As amazing as the performances are and the staging of the musical sequences is fantastic, this movie and story are haunting in a way that is difficult to explain. As the nation of Germany is about to be swallowed up by the fanaticism of the Nazis, the decadent entertainment seems to be a distraction from the coming storm. Even when the characters acknowledge the impending doom, they can’t seem to escape from the complications they are living through while the pawl of doom is closing in.
Director Bob Fosse has made a movie musical for people who don’t like movie musicals. Characters don’t break out in song, unless they are on a stage, or at one point in an audience listening to a staged song. His background in theater shows as these sequences of the performers at the “Kit Kat” club, are all choregraphed with just enough vulgarity to be fitting for this kind of venue, but also enough professionalism to keep us watching closely. The stories that the film is based on sound like they focus on the decadent behavior more than the Nazi threat, and maybe the poverty of the time is not fully conveyed, but I don’t think any of us living today would choose this era to live in. It is the antithesis of glamour, with the exceptions of the characters of Max and Natalia, both of whom seem to have bleak futures despite their wealth.
Liza Minnelli is of course the shining star in the film. She has an unconventional beauty at this point in her life, and her persona was perfect for the somewhat deluded Sally Bowles. I get the impression that the less we know about the real characters that were the inspiration for the stories that the play and the musical are based on, the greater we will enjoy the experience. Michael York seemed to be everywhere in the 1970s, and he was very well cast as the sexually ambiguous Brian. The uncertainty of his character about his own sexuality would be a no no in today’s world, where questioning an impulse is frowned upon. In 1930s Berlin, I would imagine this difficulty was much more understandable. We should have known that the romance between Brian and Sally was doomed, but there are moments when they seem to make each other happy and more confident and that is the sort of thing that drama can thrive on.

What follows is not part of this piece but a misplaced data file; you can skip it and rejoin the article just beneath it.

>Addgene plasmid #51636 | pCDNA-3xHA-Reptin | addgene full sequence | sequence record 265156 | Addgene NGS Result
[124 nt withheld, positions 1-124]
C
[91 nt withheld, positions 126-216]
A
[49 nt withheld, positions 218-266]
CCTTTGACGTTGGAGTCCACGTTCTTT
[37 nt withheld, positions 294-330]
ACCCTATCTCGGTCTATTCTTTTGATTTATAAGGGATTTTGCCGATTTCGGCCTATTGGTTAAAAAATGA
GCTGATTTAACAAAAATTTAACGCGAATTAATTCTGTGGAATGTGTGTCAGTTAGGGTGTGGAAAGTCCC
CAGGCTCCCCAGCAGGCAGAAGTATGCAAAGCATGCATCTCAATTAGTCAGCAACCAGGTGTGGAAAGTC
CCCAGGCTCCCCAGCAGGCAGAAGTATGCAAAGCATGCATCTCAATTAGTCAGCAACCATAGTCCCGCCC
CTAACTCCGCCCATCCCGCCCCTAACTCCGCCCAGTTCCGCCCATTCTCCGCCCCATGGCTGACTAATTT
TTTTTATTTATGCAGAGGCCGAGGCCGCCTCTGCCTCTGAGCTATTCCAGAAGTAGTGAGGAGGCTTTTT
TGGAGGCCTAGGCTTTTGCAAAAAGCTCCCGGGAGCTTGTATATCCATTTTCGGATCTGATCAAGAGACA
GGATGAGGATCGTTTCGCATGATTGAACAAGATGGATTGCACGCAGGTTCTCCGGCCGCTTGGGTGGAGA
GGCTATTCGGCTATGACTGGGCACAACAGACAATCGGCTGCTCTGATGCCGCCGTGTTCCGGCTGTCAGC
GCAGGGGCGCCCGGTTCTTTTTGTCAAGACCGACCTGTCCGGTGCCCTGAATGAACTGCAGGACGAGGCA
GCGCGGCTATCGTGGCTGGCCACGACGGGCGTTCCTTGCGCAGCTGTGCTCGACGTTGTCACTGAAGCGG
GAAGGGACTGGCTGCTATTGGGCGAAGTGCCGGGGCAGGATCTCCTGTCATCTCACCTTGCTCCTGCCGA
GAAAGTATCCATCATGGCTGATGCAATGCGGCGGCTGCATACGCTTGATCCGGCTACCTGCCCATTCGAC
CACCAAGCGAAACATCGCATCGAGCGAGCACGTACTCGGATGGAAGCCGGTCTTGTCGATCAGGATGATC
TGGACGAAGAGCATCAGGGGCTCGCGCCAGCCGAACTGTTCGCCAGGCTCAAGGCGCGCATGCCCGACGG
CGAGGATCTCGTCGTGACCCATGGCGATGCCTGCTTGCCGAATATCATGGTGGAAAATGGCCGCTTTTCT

The editing of the musical sequence with the beat down of the maître d’ of the Kit Kat Club was very clever and cinematic. I also liked the choices of audience shots for some of the songs, including the one song that is performed in front of an nearly empty cabaret. There are a few scenes of violence, and knowing what the future held, I am sorry to say that the moment that disturbed me the most involved the death of an animal rather than violence at a person. The mental cruelty of the moment hangs over the rest of the film, and I don’t know how people could continue to seek pleasure in times where this was widely practiced victimization. At the moment, such horrible behavior remains the exception, although every time I look at news articles, I wonder if the fascists on the left and right are aware of how much they do come off as Nazi progeny.
I too want to enjoy the moments of singing and dancing entertainment on the stage, but Fosse manages to make us pay for that with a guilty conscience. Joel Grey steals the stage every time he shows up, and that is frequently. In spite of the fact that he has no off stage dialogue, he is as central a character as the lovers are. It is a great performance. The Master of Ceremonies is guilty of taking the anti-Semitism of the culture very lightly and that it becomes part of the entertainment may be answers the difficulty of explaining my disquiet in the opening paragraph here.
“Cabaret” is a terrific film, that will entertain you but also challenge your sensibilities. It is a much more complex film than some seem to realize.